Former Guantanamo Bay detainee Moazzam Begg said he was effectively given a "green light" to go to Syria by MI5 before being detained on terror charges on his return.
Mr Begg walked free from jail on Wednesday when he was formally acquitted in the light of "new material" just days before his trial was due to begin at the Old Bailey.
The 46-year-old launched an attack on British home and foreign policies as he left high-security Belmarsh prison after seven months in custody, accusing the Government of "demonising" Muslims.
Asked about reports that the case collapsed because of the revelation that the security services were aware of his activity, he told Channel 4 News he had met with MI5 to discuss the issue.
"My relationship to MI5 was at a level where they asked whether I'd be willing to speak with them about my previous visit to Syria," he told Channel 4 News.
"I told them I didn't think it was ethical if I speak to you, because I'm going there to investigate you and what you've been up to, and your relationship with the Assad regime," he said.
"Eventually we did meet with their lawyers and mine and at the end of that meeting it was very clear when I said to them that if I am prevented from going to Turkey and Syria, then I can assume safely it was from them that the prevention is happening. They say you will find no hindrance from our side.
"They certainly gave me the green light in the sense that they didn't say there was anything wrong with it and the crucial part is there were lawyers present on both sides."
Anybody travelling to Syria at that time "would be connected to fighters in one way or another", he said, when asked if the authorities had been aware of with whom he planned to stay.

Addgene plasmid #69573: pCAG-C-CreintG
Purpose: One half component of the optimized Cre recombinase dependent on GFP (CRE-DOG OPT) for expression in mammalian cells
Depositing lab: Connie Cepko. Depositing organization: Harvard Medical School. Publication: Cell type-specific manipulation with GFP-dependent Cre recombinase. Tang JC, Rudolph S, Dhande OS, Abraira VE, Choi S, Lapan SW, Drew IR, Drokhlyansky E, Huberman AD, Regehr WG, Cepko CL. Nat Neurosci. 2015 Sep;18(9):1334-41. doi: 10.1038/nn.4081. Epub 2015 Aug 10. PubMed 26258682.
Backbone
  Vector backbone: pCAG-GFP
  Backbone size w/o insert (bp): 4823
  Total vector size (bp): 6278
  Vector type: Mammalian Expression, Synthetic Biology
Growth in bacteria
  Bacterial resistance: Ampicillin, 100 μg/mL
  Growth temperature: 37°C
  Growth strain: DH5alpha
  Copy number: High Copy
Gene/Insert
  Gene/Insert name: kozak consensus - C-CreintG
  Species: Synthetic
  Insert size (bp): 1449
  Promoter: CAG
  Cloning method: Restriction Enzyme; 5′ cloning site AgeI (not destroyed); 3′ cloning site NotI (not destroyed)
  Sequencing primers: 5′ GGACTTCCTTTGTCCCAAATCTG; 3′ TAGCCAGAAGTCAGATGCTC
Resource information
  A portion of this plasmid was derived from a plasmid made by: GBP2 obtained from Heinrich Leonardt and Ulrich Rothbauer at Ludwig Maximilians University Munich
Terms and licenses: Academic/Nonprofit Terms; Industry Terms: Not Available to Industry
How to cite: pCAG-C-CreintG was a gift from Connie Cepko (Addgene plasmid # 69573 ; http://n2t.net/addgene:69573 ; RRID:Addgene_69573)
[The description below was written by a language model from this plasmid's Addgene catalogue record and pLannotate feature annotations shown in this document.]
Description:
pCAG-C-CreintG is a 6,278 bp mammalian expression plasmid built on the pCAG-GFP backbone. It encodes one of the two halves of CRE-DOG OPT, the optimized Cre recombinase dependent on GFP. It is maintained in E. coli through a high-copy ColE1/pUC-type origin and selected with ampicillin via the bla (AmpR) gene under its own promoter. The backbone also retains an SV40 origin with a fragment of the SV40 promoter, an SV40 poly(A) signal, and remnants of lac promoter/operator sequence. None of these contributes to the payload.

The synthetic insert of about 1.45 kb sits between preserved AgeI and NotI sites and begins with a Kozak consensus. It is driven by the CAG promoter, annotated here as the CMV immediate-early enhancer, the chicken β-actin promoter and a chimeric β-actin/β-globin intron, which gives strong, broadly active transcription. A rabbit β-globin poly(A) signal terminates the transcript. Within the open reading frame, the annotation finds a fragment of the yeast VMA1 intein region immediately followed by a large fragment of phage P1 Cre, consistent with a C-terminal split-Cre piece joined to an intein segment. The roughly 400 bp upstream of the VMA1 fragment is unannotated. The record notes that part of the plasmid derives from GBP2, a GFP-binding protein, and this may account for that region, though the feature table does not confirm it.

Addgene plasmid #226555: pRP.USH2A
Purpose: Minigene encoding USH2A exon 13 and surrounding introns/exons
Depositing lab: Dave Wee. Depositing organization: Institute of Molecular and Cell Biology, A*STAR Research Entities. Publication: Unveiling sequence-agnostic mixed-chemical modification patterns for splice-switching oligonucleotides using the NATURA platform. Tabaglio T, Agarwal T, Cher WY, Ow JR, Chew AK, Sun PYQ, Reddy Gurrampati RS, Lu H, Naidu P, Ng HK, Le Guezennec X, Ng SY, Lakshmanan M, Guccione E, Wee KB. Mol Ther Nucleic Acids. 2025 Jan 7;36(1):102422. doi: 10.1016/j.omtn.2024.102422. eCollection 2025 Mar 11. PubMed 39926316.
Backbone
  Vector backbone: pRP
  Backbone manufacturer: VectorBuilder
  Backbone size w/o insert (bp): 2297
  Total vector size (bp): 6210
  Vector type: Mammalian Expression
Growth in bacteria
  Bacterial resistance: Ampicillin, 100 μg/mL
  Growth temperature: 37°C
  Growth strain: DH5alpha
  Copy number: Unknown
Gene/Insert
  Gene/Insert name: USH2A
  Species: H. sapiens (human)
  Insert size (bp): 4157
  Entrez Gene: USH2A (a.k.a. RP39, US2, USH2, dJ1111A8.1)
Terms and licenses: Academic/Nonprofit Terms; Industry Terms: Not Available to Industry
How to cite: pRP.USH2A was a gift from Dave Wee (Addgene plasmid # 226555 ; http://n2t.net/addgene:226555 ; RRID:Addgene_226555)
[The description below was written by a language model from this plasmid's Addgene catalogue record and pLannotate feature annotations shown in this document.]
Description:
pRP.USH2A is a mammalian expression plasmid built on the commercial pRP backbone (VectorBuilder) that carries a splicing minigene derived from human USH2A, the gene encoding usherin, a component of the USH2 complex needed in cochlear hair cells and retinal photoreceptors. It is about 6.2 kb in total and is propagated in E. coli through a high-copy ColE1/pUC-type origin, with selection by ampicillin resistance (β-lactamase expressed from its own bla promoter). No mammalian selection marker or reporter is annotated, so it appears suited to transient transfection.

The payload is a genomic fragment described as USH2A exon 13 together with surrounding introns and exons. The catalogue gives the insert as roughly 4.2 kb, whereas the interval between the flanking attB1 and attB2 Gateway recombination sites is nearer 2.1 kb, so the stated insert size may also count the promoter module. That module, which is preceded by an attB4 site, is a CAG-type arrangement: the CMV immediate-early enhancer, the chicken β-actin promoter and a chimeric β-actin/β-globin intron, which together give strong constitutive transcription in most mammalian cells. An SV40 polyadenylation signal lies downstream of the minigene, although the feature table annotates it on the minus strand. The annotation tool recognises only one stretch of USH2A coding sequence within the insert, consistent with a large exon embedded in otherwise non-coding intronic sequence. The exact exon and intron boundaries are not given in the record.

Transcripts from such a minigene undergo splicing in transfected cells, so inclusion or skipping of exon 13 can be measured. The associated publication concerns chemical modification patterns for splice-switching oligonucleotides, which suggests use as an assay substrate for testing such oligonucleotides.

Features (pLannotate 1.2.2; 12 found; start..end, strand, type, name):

His defence against the charges was that he was involved in training young men to defend civilians against war crimes by the Assad regime, not in fighting or training terrorists.
Mr Begg had denied seven counts - one of attending a terrorist training camp in Syria between 2012 and 2013, five of possessing terrorist documents and one of funding terrorism by making a generator available.
"I'm neither a fighter nor a trainer, but I helped and assisted those who were," he said.
He dismissed the idea that "one of the most scrutinised people in the world" could pose a security threat.
"I have just been imprisoned for seven months. I have been interrogated, I have been questioned, I have had the entire weight of the British establishment which includes all of its arms from the prison service to the police service to the intelligence service to the Home Office.
"Prior to that I was imprisoned in Bagram and Guantanamo. I was interrogated by the CIA, the FBI, by MI5, by military intelligence. I am probably one of the most scrutinised people in the world."
After the charges were dropped, a CPS spokesman said: "If we had been made aware of all of this information at the time of charging, we would not have charged."
The Home Office declined to comment on what it said was a security matter.